Review: Dream School at The Space, London

Trigger warnings for the content of this review: cults, psychological manipulation, sexual manipulation/abuse, self harm

Thursday, 18th May 2023 at The Space, London


Reviewer: Emma Dorfman

The ensemble emerges. They are floating, euphoric. They are seeking out connection. They are giggling for no reason at all, but you know it must be a good inside joke. A small, pedestrian movement begins: a step forward, and a step back. As the jaunty music rises, the group elaborates further, moving into a synchronised routine of sorts.

And so begins what will emerge as a fast-paced, riveting multidisciplinary piece, in which we witness a group of close-knit theatre students in their first year of university slowly recognise they are in a cult. The story frequently flits back and forth between present day and the past as Betty struggles to remember specifics about how she and her friends entered and then left a cult led by her classmate’s father, Bobby (Justin Butcher). In the present, Betty’s boyfriend, Alex (Charlie Cassen), is an aspiring journalist looking for a rich, riveting story to get his foot in the door. In exchange for the opportunity to move in with him, Betty (Jennie Eggleton) offers up her story. 

As someone with an interest in crime and the strange and unexplained, I couldn’t help but note the eerie similarities the plot of Dream School has to that of the student cult at Sarah Lawrence, which was started by Larry Ray, a father of one of the students there. Like Bobby in Dream School, upon his release from prison, Larry decided to move in with his daughter (and her 8 or so other housemates, subsequently) and into her dormitory at Sarah Lawrence on a temporary basis. Larry was also ex-military, skilled at mind control, and believed by his daughter to have been wrongfully imprisoned. Also like Bobby, Larry engaged in therapy-like sessions with his daughter’s classmates, often using these sessions as a means to manipulate them, and ultimately, to even go to the extent of sexually grooming them. Additionally, Larry was also incredibly paranoid, often videotaping coerced confessions from his housemates.

What I have just described only scratches the surface of Ray’s abuse, and likewise, in Dream School, it would be overwhelming for anyone (and entirely unnecessary) to directly present all of the abuse endured by these students. To combat this suggestive staging and equally evocative scenography are employed as powerful allusions to the process of recovering a traumatic memory. 

The set (designed by Caitlin Mawhinny) is a combination of earthy and constructive elements: A mound of dirt with a few small ferns lies at the end of the stage, which is configurated as a runway. There is a pot with soil and a steak knife sticking out at the top of the runway, too. A powerful, intriguing image. The soil, perhaps, is analogous to the act of recovery– of unearthing something that otherwise remains deeply buried. And then there is the plastic covering that lines the edge of the stage at the end of the runway. This, along with the metal ladders at both ends of the runway and the untreated wood panelling at the top of the runway, is suggestive of rebuilding. But also, it’s perhaps a nod to the act of just putting everything out there, warts and all.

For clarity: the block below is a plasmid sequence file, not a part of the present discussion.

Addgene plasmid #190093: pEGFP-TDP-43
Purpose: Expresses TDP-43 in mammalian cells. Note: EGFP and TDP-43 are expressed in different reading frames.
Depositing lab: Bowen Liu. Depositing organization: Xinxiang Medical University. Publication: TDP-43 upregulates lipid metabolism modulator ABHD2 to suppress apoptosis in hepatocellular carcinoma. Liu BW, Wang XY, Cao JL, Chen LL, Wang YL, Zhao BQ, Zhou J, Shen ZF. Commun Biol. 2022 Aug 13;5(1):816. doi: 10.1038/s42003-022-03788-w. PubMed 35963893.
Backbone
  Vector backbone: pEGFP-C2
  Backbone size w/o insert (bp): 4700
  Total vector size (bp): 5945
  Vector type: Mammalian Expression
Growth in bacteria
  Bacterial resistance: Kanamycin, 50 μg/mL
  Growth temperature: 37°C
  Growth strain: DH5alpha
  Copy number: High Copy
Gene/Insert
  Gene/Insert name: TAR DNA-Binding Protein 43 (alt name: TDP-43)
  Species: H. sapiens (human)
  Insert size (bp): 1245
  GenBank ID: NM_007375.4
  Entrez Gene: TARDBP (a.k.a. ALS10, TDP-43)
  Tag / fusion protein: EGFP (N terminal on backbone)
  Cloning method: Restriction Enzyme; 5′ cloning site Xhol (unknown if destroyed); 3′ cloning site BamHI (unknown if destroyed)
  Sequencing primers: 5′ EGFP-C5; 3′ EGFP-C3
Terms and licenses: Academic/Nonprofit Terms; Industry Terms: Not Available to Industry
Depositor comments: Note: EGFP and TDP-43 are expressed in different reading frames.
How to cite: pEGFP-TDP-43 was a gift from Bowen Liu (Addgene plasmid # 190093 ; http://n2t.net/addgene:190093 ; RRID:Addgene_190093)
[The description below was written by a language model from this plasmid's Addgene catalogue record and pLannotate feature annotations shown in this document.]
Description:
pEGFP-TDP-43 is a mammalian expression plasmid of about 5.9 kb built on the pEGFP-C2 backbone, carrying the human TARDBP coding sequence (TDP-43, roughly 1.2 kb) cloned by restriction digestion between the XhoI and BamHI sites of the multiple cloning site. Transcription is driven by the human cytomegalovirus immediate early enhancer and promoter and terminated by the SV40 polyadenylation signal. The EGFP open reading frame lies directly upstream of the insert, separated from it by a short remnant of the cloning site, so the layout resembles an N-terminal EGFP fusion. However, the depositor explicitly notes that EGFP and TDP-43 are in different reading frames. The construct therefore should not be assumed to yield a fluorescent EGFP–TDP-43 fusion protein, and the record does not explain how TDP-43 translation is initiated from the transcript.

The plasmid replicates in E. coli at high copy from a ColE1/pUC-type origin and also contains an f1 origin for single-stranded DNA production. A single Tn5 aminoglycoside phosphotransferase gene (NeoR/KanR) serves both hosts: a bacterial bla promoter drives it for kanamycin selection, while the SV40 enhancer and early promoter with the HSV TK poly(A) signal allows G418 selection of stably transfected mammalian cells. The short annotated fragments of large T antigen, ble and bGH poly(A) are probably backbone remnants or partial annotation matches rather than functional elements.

Alongside the set, allusive staging (courtesy of director Charlotte Everest) points to Betty’s elusive memories, as she struggles to find out the true nature of what happened to her and her friends at uni. In one scene, for instance, we see Tom (Felix Kai) being humiliated by Bobby. Because Tom scratched the Le Creuset pot ever so slightly, Tom is made to wear a dress. Sensing this isn’t a big deal for Tom, Bobby asks Naomi (Jahmila Heath), another one of the students, to get her vibrator. Now use it on yourself, Bobby urges him. Tom remains still, holding the vibrator in hand as pre-recorded video is projected, showing nothing more than the character’s pain in his eyes. It’s a safe, yet meaningful, way to show the effects of harm without unduly harm on the audience.

In another scene, with Naomi at the centre, we see Alex and Betty in an argument over what Naomi did to Betty all those years ago. Between the two, we see Naomi gesturing as if she had a knife in her hand. In swift motions, she stabs her stomach, covers her mouth, covers her eyes. Stomach, mouth, eyes. Stomach, mouth, eyes. Betty is convinced Naomi is hurting herself in the other room, using the steak knife she gave her for protection as a weapon on herself. But it’s all in Betty’s mind. No actual harm has come to Naomi, but in this moment, we feel the fear and guilt Betty must have felt.

Both of these scenes, and much of what happens in Dream School, offer beautiful examples of safe, effective ways to depict trauma onstage. The piece presents a myriad of possibilities that I’m sure other artists will steal in the hopes that we have more moments in theatre in which we can explore and (more importantly) learn from tragedy.

Dream School is at The Space, London until June 3rd 2023 – more information and tickets can be found here.